It could be spring before Michael Jarvis gets green light
Michael Jarvis, a sufferer of idiopathic pulmonary fibrosis, might have to wait until the spring to find out if he qualifies for government assistance to help offset the cost of his medication.
While funding for Esbriet, the medication used to treat IPF, has been okayed by the provincial government for its emergency access program, Jarvis is still waiting for approval from his respirologist.
“I personally feel that I have gone downhill a bit, but apparently the tests that I had on Friday, only showed that I was marginally down from six months ago,” Jarvis said, during an early October phone call. “I was led to believe by the doctor that the tests didn’t show a significant decline in my condition.
“Frankly, I’m a bit disappointed because I do feel I’ve gone downhill.”
In January, Jarvis opened up about his struggle with ailment, and the added expense of Esbriet, which would cost him $48,000 a year.
At the time, the provincial government would not pay for the drug because clinical studies were inconclusive.
However, in May the Phase 3 ASCEND Study: A Randomized, Double-Blind, Placebo-Controlled Trial of Pirfenidone in Patients with Idiopathic Pulmonary Fibrosis was presented at the 2014 International Conference of the American Thoracic Society, offering new hope that Esbriet works in patients.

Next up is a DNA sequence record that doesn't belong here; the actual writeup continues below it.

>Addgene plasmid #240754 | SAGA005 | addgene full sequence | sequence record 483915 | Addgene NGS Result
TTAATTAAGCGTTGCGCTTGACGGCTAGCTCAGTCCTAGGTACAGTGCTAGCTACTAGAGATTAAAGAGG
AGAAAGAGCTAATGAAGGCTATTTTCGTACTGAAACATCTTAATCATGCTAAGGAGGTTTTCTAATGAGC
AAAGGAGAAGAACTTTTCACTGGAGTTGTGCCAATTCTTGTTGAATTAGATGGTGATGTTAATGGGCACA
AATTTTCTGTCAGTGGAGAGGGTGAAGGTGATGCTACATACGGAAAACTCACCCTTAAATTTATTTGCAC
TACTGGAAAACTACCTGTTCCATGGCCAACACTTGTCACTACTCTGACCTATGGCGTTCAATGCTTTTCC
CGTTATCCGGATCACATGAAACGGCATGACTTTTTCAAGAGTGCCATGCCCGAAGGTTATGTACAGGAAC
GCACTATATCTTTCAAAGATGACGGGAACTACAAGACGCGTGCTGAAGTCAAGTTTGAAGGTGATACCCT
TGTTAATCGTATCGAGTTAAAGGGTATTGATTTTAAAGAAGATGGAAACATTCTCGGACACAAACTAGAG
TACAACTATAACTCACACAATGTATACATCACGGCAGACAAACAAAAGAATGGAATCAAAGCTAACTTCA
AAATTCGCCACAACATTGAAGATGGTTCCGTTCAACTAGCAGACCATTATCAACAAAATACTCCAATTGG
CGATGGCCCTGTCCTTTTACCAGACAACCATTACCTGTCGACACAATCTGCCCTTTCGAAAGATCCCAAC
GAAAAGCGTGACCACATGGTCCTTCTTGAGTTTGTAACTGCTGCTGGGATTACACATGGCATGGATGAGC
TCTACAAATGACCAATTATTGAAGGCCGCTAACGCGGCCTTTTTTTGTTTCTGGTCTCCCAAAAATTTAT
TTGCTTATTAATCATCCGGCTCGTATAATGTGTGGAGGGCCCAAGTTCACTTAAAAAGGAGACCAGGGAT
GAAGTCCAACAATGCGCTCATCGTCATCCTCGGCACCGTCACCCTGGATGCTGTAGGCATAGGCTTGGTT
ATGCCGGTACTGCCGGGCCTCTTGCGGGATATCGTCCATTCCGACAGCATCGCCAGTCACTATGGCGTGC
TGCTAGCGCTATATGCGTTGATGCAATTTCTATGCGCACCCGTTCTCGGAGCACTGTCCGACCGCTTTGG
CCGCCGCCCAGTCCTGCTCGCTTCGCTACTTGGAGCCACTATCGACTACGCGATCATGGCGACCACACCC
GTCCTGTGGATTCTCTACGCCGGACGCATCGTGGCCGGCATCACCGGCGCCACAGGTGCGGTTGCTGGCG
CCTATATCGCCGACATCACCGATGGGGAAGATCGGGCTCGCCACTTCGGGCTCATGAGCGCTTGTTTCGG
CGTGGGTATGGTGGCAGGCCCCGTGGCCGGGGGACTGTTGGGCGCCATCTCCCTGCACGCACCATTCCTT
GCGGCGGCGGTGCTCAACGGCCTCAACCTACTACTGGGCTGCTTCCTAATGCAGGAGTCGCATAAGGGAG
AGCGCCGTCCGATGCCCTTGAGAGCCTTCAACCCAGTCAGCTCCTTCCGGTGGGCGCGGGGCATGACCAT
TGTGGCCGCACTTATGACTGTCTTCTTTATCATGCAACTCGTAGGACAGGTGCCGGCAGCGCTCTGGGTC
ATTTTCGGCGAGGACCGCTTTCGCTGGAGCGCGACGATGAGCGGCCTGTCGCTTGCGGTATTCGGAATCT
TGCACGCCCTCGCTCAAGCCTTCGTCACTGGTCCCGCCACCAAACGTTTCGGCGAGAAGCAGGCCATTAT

According to the report, Esbriet “significantly reduced” the decline in lung function by 47.9 percent, in addition to the 27.5 percent reduced decline in the six-minute walk test.
Jarvis performed his test in late September, but won’t know if he’s approved until a follow-up test three months later. He has been off of the drug since the summer because his insurance ran out.
David Jensen, a spokesperson for the Ministry of Health and Long-Term Care and for minister Eric Hoskins, told the Town Crier in an email that the government is still looking into the funding, though the province announced at the end of August that it would fund certain patients who passed clinical tests under the Exceptional Access Program.
“The ministry will continue to review new scientific and clinical data on Esbriet as it becomes available, once the manufacturer makes a new submission to the ministry,” he said.
Still, Jarvis, who suffered a stroke this year while on vacation in Newfoundland and subsequently lost sight in one eye, has been given radio silence.
“It’s not that I’ve been turned down, but because of the length of time I suspect it’s no,” he said.
Dealing with the day-to-day activities of life has been a challenge, he said.
“I have to plan for any inclines in my plan — I have to take that into account — and stairs are a real pain,” he said. “It really does impede what my life was like.
“There are so many things that you used to enjoy doing that are just beyond me now.”